As some of you may know, I am writing a new book called High Performance Index Maintenance. As an experiment within the SQL Server community, I have been asking for DBAs to provide feedback on the books contents.

In my first blog about this topic, I asked people to provide me feedback on the book’s outline. I got a total of 7 people who reviewed my outline and provided feedback. I found this very useful, and the book will be better because of this feedback.

I want to continue this experiment, by occasionally blogging about what I am writing about in the book, and getting your feedback on it.

For example, as DBAs, we all know what an extent is, or do we? As part of an introductory chapter I am writing for the book, I wanted to give a short, succinct definition of what an extent is.

You would think that this would be easy to do, but I did some digging around (because I like to verify my facts) and got two different answers. For example, the SQL Server 2008 Books Online says that an extent is “a collection of eight physically contiguous pages. Then I went to a well-known reference book on SQL Server internals and found this definition: “An extent is made up of eight logically contiguous pages.”

OK, so which is it? Is an extent a collection of eight physical or logical pages?

Tell me what you think, and why. Once I get your feedback, then I’ll share with you what I think the definition should be.





I always understood the extent to be 8 physical contiguous pages (8x8K pages).  An extent can be uniform (all pages of the same object owner) or mixed (a combination of page and index objects).  Most of the time the extent starts off as mixed but when enough of the same type become available, SQL switches them around so that the extent is uniform.  

Posted by Steve Jones on 20 February 2009

I too have always assumed 8 physical since that's how things are allocated. I can't imagine that an allocation takes place with disconnected pages at a time, but it's possible. I'll ping someone.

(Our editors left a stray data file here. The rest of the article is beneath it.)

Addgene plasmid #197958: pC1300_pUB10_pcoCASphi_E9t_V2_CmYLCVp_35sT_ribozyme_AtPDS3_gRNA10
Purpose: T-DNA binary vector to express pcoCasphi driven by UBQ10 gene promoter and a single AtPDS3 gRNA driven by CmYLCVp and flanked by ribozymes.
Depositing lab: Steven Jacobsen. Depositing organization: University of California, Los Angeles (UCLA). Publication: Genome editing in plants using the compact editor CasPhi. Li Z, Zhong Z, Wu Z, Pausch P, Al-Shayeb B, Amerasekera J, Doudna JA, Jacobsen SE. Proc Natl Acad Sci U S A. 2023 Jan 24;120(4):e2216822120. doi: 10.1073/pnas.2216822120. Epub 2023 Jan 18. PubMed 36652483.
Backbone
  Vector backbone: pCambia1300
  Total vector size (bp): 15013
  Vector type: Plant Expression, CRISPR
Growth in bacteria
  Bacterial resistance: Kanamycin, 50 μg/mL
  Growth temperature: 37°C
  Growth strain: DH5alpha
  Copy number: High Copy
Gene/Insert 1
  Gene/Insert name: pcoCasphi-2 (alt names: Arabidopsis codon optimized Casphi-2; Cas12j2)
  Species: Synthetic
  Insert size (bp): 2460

Posted by David Reed on 20 February 2009

Brad, if you're describing physical storage on disk, it's 8 contiguous physical pages. If memory serves, I think you're talking about the language in Kalen's book where she's describing the difference between mixed and uniform extents, right? I'll have to find my copy and see if there's any errata on that @ MSPress, but BOL is correct. I've never met anybody who cares or talks about "logical extents" since an extent is exclusively a storage concept and after it comes off disk, it's just pages in the buffer pool. If you want to plug in directly with somebody in engine who's read that code recently, just shoot me an email and I'll find you an engineer. HTH!

Posted by Brad M. McGehee on 25 February 2009

I haven't gotten a lot of feedback on the question, but here is my take on why two different sources give different answers as to whether or not an extent is physical or logical. From a SQL Server point of view, the creation of an extent does create eight physical contiguous 8K pages. But why the other resource said that an extent is eight logical 8K pages may be because, at the OS and the disk level, the eight 8K pages may or may not be physically contiguous. So, if you look at an extent from the perspective of the disk level, then you might want to (assuming you want to be 100% technically accurate), say that an extent is eight logical contiguous 8K pages. This is speculation on my part, as I don't know the real reason the other source used this definition. But from a DBA's and SQL Server perspective, an extent is eight physically contiguous 8K pages.